Even after referendum results in the declaration of Independence, becoming a country is not all that straight forward. Though our right to determining our destiny and political status and right to self-determination is backed and protected by International Laws and the UN Charter, it often refers to the right to make those choices within an already existing country and not a route to a sovereign state. These laws only guarantee the right to determine how we wish to be governed and by whom.
This in part is due to the fact that these laws were written towards the end of colonisation and the purpose of these laws was within that historical context. It was a period when colonial empires were being dismantled because they had become too costly to maintain and political climate was becoming tense.
Creating a Country
The fact that an existing country must lose a portion of its territory to gives rise to a new nation present a major stumbling block to the birth of a new country as it could violate the law of territorial integrity. These laws are the bedrock of the international system.
In order to recognise a new country, it would mean legally accepting the reassignment of independence over a country from an authority to another. Doing so will be a violation of a key rule of the system of states which ensures that no international body including the United Nations is permitted to remove a territory from a Host state with its permission.
For example, since 2008, Kosovo despite declaring independence from Serbia is still not a sovereign state although its independence is recognised by more than half of the UN member states. While there are a number of other factors that deny Kosovo the right to statehood, Serbia’s hold on sovereign control is the major determinant. The same situation applies to Kurdistan with Iraq retaining sovereign control.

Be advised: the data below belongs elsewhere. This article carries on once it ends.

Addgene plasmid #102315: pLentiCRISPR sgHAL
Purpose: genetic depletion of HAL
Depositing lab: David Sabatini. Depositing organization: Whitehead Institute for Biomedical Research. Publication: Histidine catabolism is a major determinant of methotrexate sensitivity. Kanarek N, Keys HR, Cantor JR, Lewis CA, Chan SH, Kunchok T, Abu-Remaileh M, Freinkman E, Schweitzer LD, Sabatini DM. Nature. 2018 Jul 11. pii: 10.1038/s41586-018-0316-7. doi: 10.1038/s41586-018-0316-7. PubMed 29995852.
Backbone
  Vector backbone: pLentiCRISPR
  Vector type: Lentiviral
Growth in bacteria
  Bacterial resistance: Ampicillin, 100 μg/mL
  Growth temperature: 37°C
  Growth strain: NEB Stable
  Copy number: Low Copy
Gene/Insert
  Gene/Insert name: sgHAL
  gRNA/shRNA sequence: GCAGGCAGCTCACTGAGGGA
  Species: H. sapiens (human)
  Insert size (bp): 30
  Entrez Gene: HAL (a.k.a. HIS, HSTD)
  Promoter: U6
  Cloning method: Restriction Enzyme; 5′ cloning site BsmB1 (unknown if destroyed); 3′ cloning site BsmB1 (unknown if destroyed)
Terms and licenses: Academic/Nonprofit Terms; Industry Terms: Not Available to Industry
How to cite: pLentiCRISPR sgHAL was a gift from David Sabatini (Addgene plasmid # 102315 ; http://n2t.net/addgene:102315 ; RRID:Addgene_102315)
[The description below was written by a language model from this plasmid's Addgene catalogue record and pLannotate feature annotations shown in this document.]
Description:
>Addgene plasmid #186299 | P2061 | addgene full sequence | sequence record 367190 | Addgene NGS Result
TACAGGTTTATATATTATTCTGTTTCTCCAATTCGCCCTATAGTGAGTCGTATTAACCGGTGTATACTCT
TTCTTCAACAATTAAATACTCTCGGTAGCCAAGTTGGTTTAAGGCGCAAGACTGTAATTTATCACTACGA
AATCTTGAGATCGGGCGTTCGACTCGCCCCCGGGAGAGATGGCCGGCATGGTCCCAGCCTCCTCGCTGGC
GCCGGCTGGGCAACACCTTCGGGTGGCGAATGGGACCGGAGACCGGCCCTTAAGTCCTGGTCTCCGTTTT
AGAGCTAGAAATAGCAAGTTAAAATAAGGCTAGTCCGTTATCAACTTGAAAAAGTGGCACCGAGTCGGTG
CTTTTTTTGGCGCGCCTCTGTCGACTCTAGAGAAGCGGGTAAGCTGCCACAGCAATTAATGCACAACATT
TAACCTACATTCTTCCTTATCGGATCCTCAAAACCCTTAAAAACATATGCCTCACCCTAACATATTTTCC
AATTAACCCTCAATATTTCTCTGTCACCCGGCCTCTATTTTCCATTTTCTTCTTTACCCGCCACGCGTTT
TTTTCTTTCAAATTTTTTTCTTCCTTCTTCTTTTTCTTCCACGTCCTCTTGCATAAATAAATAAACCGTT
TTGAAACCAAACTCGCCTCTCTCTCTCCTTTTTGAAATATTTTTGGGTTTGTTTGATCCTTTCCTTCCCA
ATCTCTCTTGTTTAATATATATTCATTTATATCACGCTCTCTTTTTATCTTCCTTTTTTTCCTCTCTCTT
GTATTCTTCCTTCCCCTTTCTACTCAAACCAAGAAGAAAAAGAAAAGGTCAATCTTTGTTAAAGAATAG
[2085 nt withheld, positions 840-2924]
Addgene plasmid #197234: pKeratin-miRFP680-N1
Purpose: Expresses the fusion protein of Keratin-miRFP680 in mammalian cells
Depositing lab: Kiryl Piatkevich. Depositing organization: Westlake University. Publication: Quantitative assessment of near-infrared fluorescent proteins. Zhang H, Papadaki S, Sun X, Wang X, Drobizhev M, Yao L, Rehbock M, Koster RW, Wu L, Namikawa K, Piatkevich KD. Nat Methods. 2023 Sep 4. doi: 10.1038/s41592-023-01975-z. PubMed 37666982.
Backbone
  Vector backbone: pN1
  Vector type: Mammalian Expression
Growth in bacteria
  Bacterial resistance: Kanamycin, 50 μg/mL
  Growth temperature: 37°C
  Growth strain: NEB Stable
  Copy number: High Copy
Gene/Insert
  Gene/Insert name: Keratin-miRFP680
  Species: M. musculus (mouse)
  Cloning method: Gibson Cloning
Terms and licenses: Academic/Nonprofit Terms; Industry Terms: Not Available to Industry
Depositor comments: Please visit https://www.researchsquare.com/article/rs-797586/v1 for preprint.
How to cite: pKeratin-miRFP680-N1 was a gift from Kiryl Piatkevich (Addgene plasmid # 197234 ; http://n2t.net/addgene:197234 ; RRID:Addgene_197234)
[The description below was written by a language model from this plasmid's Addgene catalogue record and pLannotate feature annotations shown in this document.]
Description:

The principles behind these laws are competing and contradictory and in some instance, this contradiction appears within the same law. There are no clear legal backings or procedures to becoming an independent nation. Since there is no legal framework for who determines the sovereignty of a territory, a look at previous instances will help to understand how it is done.
The most recent recognised state created was South Sudan in 2011 while East Timor gained recognition in 2002. New states were created in the 1990’s as break away territories from the Soviet Union. Eritrea let Ethiopia in 1962 but only became a state in 1993. Before the 1990’s, states were only emerging due to the end of the colonial era.
For countries like East Timor, South Sudan and Eritrea, attaining statehood came as a result of trying to resolve violent conflict. In these cases, the host countries of the three nations had to hand over control of these territories as part of a peace deal.
These new states all gained independence after the end of their previous sovereign power or with their permission. The common theme here is that they were recognised as states because there were some benefits to the international communities. The process of the sovereignty of the new state is more of a political act than a legal process.
When is a State Independent?
When the independence of a territory is recognised by the United Nations, it essentially becomes a sovereign state, although there is no law that backs this up. But being the largest and most inclusive international organisation, its authorisation of State independence makes sense.
There are procedures to admit new members in the UN charter but are as regards members that are already independent nations and yet there is still vagueness in the process a territory should undergo in order to become sovereign.
Achieving sovereignty is not a clear or straightforward process. Politics and power of the international community are what determines the sovereignty of a state and as such there exist a large number of states that have not achieved sovereignty.